Plastic is forever, and what ends up in the environment does not biodegrade, it just breaks into smaller pieces. Microplastics are tiny fragments of plastic broken down over time from larger plastics.
Scientists have known about microplastic pollution for decades, but the topic of microfiber pollution has only started to gain mainstream attention recently.
Microfibers come from our clothing, specifically synthetic clothing. When manufactured, washed, and worn, clothes made using synthetic materials lose tiny plastic fibres that end up in the environment.
Microfibers are shed from synthetic fabrics, things like Polyester, Nylon, Spandex, Rayon or Acrylic and classified by less than 5mm in length.
There have been various scientific studies worldwide into the environmental effects of plastic in the ocean on marine life, with microfibers falling into the category of microplastics (small pieces of plastics that filter into the oceans and aquatic life).
The conclusions from these studies are pretty shocking, showing that a huge number of microfibers are in oceans and rivers.
One study by Mark Browne published in 2011 by Environmental Science & Technology, found that marine life and habitats in coastlines around the world were highly contaminated with microfibers. It’s suggested that this may be derived from sewage as a consequence of washing clothes.
Via the Seabin Project
These microfibers in the ocean are mistakenly consumed by marine life, which we then consume as part of the food chain…so yes we are in fact eating our own clothes.
The worst part is microfibers in water expand and attract different forms of harmful bacteria and pollutants.
This all makes one toxic meal for us to consume. The health effects of plastic contamination are disgusting – just look at the recent story of the whale in Norway that washed up sick with 30 plastic bags in its stomach. Further studies are here.
The real issue with microfiber pollution is that there is still a lack of understanding and knowledge. This makes it incredibly difficult to tell brands and consumers about the issue and how to solve it.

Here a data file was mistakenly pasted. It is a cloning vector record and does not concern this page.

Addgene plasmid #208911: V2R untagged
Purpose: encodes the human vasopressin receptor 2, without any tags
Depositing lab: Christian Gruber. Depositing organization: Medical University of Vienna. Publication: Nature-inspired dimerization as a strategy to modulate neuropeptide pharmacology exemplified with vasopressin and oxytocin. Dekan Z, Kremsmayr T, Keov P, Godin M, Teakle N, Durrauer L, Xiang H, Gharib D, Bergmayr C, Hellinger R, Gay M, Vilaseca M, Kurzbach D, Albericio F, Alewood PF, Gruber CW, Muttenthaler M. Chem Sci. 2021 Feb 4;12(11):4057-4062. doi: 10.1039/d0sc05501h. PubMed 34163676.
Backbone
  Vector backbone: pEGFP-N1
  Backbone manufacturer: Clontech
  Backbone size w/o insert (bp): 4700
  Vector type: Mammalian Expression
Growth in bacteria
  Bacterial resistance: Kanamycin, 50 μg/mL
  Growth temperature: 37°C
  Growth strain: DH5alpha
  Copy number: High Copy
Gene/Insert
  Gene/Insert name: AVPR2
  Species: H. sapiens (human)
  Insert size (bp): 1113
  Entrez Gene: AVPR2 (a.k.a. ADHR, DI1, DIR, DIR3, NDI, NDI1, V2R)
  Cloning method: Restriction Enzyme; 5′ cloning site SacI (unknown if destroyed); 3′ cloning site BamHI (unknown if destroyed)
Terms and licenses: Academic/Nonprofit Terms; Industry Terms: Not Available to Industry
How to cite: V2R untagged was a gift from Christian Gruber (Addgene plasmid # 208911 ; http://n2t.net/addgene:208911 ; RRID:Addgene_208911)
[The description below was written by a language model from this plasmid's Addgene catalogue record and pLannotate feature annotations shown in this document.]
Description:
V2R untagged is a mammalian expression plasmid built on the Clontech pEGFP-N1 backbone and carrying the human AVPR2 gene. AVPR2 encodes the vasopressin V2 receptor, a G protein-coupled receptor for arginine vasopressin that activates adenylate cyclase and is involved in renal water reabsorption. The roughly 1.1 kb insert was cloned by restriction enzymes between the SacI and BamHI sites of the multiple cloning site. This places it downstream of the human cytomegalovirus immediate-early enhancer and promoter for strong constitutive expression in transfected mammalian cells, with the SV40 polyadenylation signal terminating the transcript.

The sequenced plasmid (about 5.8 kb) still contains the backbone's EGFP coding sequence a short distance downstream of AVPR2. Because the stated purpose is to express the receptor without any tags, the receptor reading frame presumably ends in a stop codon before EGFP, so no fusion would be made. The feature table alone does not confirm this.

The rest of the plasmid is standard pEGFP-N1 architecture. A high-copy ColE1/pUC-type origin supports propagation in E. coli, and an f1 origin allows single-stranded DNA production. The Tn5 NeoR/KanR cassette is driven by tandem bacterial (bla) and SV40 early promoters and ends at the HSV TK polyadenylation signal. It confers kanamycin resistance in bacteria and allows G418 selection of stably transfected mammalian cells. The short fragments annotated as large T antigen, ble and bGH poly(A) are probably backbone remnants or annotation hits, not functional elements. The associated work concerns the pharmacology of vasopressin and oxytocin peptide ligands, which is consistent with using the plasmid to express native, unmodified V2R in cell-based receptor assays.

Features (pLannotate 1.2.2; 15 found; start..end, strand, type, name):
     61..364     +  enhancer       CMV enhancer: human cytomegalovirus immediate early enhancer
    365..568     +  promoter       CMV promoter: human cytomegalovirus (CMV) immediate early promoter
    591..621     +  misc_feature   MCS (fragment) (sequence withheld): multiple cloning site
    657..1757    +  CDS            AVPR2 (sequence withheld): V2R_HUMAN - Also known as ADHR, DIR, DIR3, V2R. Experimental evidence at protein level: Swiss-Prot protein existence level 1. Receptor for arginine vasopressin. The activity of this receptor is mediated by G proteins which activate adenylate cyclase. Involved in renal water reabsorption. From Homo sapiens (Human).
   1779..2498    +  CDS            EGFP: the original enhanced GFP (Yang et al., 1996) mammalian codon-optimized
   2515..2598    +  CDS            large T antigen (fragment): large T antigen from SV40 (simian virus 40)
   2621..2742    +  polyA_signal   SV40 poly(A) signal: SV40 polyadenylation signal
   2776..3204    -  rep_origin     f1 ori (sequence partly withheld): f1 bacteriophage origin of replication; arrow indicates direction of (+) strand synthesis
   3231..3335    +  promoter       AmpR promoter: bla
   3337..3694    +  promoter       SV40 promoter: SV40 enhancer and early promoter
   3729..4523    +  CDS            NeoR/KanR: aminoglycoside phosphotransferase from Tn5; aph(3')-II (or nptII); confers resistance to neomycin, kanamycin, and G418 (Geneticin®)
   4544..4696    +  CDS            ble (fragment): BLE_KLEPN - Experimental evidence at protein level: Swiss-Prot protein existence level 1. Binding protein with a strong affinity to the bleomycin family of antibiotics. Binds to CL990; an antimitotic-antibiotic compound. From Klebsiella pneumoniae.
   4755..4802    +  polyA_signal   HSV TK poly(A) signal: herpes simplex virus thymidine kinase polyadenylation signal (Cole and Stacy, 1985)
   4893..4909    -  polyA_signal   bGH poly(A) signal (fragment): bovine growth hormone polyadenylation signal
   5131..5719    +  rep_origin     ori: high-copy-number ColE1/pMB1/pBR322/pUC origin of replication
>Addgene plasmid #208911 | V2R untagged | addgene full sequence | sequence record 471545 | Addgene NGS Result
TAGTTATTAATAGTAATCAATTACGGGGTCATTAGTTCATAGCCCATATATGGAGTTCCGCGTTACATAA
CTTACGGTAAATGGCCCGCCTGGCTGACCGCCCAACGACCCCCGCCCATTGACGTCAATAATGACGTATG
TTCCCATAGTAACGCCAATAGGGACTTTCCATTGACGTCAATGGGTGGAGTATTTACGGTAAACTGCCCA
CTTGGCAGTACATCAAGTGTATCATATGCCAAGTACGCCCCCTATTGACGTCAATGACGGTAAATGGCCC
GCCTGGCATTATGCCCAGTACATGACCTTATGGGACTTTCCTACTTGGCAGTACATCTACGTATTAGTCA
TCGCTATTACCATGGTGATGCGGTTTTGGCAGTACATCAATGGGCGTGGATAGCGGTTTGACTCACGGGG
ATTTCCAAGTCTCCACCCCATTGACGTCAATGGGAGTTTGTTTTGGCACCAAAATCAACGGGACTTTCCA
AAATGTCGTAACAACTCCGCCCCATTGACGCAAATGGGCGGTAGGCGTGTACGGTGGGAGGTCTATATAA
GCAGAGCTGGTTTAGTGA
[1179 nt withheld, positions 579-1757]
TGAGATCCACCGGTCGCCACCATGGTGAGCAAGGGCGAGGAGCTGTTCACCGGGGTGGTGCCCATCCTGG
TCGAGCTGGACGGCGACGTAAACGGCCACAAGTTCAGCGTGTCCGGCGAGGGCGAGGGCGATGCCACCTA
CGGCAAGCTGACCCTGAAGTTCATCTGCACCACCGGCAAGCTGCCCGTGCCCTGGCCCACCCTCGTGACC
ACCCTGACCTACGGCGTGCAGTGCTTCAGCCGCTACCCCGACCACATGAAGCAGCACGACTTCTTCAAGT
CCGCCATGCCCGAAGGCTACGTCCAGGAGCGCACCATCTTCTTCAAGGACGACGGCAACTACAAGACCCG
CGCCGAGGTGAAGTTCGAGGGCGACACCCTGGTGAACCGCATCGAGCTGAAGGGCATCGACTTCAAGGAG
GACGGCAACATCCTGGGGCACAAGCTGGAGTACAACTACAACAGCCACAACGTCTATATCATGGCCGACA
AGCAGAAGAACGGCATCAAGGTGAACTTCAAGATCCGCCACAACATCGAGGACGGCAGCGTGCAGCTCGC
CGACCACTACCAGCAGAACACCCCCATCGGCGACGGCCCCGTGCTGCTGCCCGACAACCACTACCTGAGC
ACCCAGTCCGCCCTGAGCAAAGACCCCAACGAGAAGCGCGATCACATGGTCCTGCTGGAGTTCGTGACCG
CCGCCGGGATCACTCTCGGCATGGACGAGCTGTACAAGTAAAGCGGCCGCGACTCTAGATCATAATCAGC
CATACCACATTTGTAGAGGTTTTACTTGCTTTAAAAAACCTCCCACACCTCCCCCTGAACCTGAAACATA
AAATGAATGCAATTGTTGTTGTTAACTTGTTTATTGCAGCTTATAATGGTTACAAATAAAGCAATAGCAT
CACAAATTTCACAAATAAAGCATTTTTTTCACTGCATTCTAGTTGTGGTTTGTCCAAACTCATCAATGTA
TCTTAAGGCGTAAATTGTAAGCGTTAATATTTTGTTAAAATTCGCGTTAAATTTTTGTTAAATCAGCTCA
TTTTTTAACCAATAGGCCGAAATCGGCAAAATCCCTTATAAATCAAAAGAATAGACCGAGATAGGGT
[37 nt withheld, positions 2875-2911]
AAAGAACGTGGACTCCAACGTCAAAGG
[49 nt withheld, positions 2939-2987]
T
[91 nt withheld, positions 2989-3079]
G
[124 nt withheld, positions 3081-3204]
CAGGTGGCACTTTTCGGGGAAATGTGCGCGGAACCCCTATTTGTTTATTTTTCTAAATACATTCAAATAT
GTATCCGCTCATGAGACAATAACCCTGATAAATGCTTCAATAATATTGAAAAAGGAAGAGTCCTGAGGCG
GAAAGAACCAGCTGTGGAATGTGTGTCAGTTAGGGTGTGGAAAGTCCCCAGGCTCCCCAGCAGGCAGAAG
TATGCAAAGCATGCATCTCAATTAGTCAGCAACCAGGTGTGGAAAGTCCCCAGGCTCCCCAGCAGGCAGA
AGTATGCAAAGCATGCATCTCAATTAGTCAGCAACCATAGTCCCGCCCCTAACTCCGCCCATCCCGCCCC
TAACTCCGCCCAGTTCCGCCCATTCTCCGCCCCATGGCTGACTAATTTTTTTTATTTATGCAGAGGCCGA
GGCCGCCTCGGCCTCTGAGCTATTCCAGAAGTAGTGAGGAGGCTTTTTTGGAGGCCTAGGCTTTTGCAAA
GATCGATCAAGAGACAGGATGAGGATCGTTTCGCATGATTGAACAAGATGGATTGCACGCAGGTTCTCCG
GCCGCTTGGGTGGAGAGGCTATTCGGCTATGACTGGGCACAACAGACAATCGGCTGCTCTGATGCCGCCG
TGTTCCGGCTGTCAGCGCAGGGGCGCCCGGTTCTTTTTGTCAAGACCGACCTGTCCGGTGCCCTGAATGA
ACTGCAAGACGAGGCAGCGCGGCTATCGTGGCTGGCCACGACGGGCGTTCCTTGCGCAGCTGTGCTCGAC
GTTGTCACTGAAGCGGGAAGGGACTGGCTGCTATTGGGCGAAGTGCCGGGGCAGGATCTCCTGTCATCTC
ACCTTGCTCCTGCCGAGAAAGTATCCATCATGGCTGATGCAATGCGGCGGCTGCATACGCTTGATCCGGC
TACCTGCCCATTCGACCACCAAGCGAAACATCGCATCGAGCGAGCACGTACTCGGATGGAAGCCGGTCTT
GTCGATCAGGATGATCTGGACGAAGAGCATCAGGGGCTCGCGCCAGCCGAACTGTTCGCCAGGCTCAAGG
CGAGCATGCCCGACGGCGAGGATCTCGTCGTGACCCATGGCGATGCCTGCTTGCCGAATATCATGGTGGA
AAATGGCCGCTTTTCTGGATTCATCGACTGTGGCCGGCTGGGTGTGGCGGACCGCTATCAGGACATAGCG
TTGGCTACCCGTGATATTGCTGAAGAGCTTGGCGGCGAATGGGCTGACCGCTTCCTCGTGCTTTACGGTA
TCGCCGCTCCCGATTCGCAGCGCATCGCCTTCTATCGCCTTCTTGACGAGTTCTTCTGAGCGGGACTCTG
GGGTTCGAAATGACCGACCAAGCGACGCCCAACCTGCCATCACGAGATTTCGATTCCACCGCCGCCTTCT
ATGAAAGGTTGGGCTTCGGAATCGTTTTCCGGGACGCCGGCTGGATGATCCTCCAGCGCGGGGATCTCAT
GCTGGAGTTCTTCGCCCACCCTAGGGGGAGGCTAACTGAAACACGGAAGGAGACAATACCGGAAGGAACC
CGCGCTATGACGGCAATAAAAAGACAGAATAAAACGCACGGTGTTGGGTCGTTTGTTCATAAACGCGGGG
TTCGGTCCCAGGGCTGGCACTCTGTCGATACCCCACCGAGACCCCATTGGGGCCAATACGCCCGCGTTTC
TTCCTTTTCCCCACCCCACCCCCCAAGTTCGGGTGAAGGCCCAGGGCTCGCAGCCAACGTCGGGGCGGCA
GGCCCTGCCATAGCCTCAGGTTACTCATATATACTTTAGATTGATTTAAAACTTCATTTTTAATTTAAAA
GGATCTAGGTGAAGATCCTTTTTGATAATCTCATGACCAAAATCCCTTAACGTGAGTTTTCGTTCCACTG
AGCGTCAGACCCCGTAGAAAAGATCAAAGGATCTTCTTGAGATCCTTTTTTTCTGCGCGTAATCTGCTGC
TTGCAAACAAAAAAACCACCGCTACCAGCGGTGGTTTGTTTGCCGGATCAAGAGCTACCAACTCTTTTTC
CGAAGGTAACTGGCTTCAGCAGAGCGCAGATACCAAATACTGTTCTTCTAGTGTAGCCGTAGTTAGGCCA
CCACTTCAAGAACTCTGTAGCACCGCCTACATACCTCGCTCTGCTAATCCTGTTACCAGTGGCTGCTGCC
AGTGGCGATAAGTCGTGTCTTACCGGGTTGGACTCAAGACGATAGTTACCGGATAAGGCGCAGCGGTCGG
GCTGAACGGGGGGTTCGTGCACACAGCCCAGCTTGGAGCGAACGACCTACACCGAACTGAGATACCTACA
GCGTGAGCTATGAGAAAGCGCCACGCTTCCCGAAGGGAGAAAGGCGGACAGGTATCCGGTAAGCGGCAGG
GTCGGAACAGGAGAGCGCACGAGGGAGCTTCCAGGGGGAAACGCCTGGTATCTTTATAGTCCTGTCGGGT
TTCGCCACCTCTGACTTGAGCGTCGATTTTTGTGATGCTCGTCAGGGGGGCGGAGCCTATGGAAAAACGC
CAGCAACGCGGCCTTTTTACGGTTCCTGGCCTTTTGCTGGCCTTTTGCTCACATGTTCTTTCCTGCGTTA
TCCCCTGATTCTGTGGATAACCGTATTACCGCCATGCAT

The solution to microfibers is to stop them be released during the washing process. The next process is perhaps going to the appliance industry and waste operators and encouraging new filters and systems to be put into place.
Patagonia has been a key change-maker in the apparel industry, investing large funding grants into studies to find out more about microfibers.
A project called ‘Microfiber pollution and the apparel industry by the University of California funded by Patagonia researched the variables that could affect the release of microfibers and how that could be used to change the textile industry and social behaviour.
This study revealed that the number of microfibers released from clothing change significantly between a number of factors; apparel age, fabric quality, washing machine type, fabric type and fabric construction.
Basically – the older and poorer quality clothing washed in a top loader machine will produce vastly more microfibers. Sad news for second hand and vintage shoppers (trust me, I’m devastated).
What we as consumers can do
The best consumer-available solutions to date have been the Cora Ball and the Guppy Friend, these are wash bags and filters that prevent microfibers from being washed away with the laundry water.
A study by the University of Toronto and the Ocean Conservancy found the microfiber filter Lint LUV-R captured an average of 87% of microfibers, keeping them out of rivers and lakes, while Cora Ball captured 26%.
“These results suggest that these two technologies added to washing machines could be an effective way to reduce microfiber emissions to the environment. While further investigations are needed to understand the relative contributions of microfibers from other textile products and their pathways to the environment, we know that textiles laundered in washing machines are one source of microfibers and that effective mitigation tools currently exist.”
The fashion industry is a big problem for the environment and brands are starting to be put under the spotlight by consumers so they need to get their shit together. Greenpeace recently wrote a report that 60% of clothes are made with the synthetic material polyester.
This is why the solution is not to simply phase out synthetic materials as it won’t happen unless there is an incredible alternative.
Brands and industries (appliances/apparel) need to actually care for the impact they make on the world and make better quality clothing. They should always be investing in science and technology, looking for new ways to change the fashion industry for good with the evidence to back it up.
Consumers can also do their part aside from buying/using the inventions above. Consumers should buy good quality clothing that will produce less microfibers but also clothes that will last and be produced with less chemicals. A big solution is to wash less, hang your clothes out in the air or hand wash stains.
Also, demand more from your clothing brands, invest in good companies that are invested in the future – consumers have the power to make change!